Ignite FB Tracking PixelWhat’s That Pink Stuff in the Water? - The Brunell Team

What’s That Pink Stuff in the Water?

by The Brunell Team 10/20/2019

Whenever you move to a new area, water quality might be one of the things you check. Before you bought your home, you got a green light on the inspection, so everything should be perfect. But, now that you're in your new home, you see a strange pinkish-red film forming in the toilet, on the shower walls, around the bathroom fixtures, and even in the dog’s dish. 

You call the water department. They come and test your water, and still, all is well with the tests. What gives? Chances are you have Serratia marcescens. Say what?

Serratia marcescens

At one time considered a harmless little bug, Serratia marcescens bacterium is an opportunistic little pathogen. But it’s not explicitly in your water. It’s in the air in the dust that floats around your home and lands on moist places where it grows. It is in the soil outside your home and may enter into your home by pests, insects, pets, plants, and even your shoes or garden gloves.

Historically, because Serratia marcescens produces a red pigment, ancient actors used it to create fake blood. Since its use throughout history did not connect directly to known illnesses, the saprophyte became a tool used in medical experiments to learn about bacterial infections and even to test potential bioweapons in the 1950-60s.

Unfortunately, a new strain of S. marcescens arrived on the scene after that time that carries pathogenic properties and can cause various illnesses in susceptible populations such as those with compromised immune systems.

To take care of the problem and keep it from building up in your home, clean the wet areas with a chlorine-based compound such as liquid bleach in a ratio of about a quarter cup bleach to a gallon of water. Use it to wipe down bath areas and fixtures. Pour some in the toilet and brush it up around the sides of the bowl to kill as much as possible. Make sure to wash your pet’s dishes frequently. Vacuum and take other steps to mitigate dust as well such as adding HEPA filters to your HVAC system.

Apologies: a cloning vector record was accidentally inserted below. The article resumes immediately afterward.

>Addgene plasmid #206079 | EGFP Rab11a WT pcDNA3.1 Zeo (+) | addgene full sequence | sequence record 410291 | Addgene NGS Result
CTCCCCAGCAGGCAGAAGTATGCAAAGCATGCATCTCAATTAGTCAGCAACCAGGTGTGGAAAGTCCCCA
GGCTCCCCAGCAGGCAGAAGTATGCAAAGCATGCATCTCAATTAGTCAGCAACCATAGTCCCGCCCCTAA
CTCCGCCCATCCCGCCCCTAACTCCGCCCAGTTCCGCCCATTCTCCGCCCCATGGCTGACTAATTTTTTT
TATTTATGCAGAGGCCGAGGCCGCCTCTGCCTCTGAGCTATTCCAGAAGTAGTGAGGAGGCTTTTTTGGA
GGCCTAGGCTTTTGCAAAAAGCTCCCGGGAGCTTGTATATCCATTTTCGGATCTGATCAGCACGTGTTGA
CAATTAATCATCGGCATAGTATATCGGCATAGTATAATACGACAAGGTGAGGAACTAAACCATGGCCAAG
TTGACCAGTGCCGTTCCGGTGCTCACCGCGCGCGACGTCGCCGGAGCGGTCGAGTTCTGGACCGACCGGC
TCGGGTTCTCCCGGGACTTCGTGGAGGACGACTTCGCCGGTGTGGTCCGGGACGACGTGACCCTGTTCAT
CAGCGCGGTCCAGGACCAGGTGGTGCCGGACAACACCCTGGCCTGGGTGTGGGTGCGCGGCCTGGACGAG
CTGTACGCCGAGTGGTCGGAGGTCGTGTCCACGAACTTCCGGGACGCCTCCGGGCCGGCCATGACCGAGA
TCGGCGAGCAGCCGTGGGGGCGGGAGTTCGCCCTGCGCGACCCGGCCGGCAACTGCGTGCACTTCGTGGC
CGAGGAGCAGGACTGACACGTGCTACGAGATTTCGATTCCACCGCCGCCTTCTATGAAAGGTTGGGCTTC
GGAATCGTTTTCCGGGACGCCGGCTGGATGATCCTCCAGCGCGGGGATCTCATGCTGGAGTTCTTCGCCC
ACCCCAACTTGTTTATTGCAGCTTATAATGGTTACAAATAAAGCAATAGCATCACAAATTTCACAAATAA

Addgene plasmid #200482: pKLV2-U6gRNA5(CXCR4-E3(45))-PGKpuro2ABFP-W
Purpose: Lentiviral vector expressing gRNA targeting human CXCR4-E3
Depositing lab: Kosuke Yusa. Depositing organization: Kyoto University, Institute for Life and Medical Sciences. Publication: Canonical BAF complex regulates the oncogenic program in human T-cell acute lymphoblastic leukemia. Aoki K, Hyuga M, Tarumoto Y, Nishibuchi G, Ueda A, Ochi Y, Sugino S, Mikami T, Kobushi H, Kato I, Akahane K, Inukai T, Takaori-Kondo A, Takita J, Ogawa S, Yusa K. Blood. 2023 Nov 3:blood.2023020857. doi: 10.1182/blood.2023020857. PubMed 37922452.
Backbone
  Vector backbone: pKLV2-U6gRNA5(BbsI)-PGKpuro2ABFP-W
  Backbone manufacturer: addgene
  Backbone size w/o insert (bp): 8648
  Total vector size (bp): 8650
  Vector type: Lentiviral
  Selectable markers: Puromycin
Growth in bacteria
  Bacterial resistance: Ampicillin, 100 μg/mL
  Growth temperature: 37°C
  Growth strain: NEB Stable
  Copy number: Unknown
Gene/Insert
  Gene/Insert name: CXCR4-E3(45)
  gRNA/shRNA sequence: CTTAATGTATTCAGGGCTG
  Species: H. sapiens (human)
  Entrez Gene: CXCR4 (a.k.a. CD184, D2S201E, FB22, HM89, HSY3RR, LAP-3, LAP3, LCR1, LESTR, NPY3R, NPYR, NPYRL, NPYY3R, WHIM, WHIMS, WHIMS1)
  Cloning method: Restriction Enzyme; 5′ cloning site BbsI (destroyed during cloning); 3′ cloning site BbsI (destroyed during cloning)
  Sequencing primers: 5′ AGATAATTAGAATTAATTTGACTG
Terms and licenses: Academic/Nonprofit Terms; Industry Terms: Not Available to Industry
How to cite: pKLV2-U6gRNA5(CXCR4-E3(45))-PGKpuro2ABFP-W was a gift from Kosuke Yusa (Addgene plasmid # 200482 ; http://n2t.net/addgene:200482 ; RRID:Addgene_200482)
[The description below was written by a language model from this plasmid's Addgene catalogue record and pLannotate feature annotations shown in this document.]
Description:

The pathogen can grow on window sills that have condensation too, so wipes those down periodically and see about installing higher R-value windows not susceptible to condensation.

If your home is on chlorinated city water, don't worry about it being in your drinking water. The chlorine will kill it. If you have other concerns about your water, or if you are on a well system, contact your community health department to have your water tested.

About the Author
Author

The Brunell Team

Hi, we're The Brunell Team and we'd love to assist you. Whether you're in the research phase at the beginning of your real estate search or you know exactly what you're looking for, you'll benefit from having real estate professionals by your side. We'd be honored to put our real estate experience to work for you.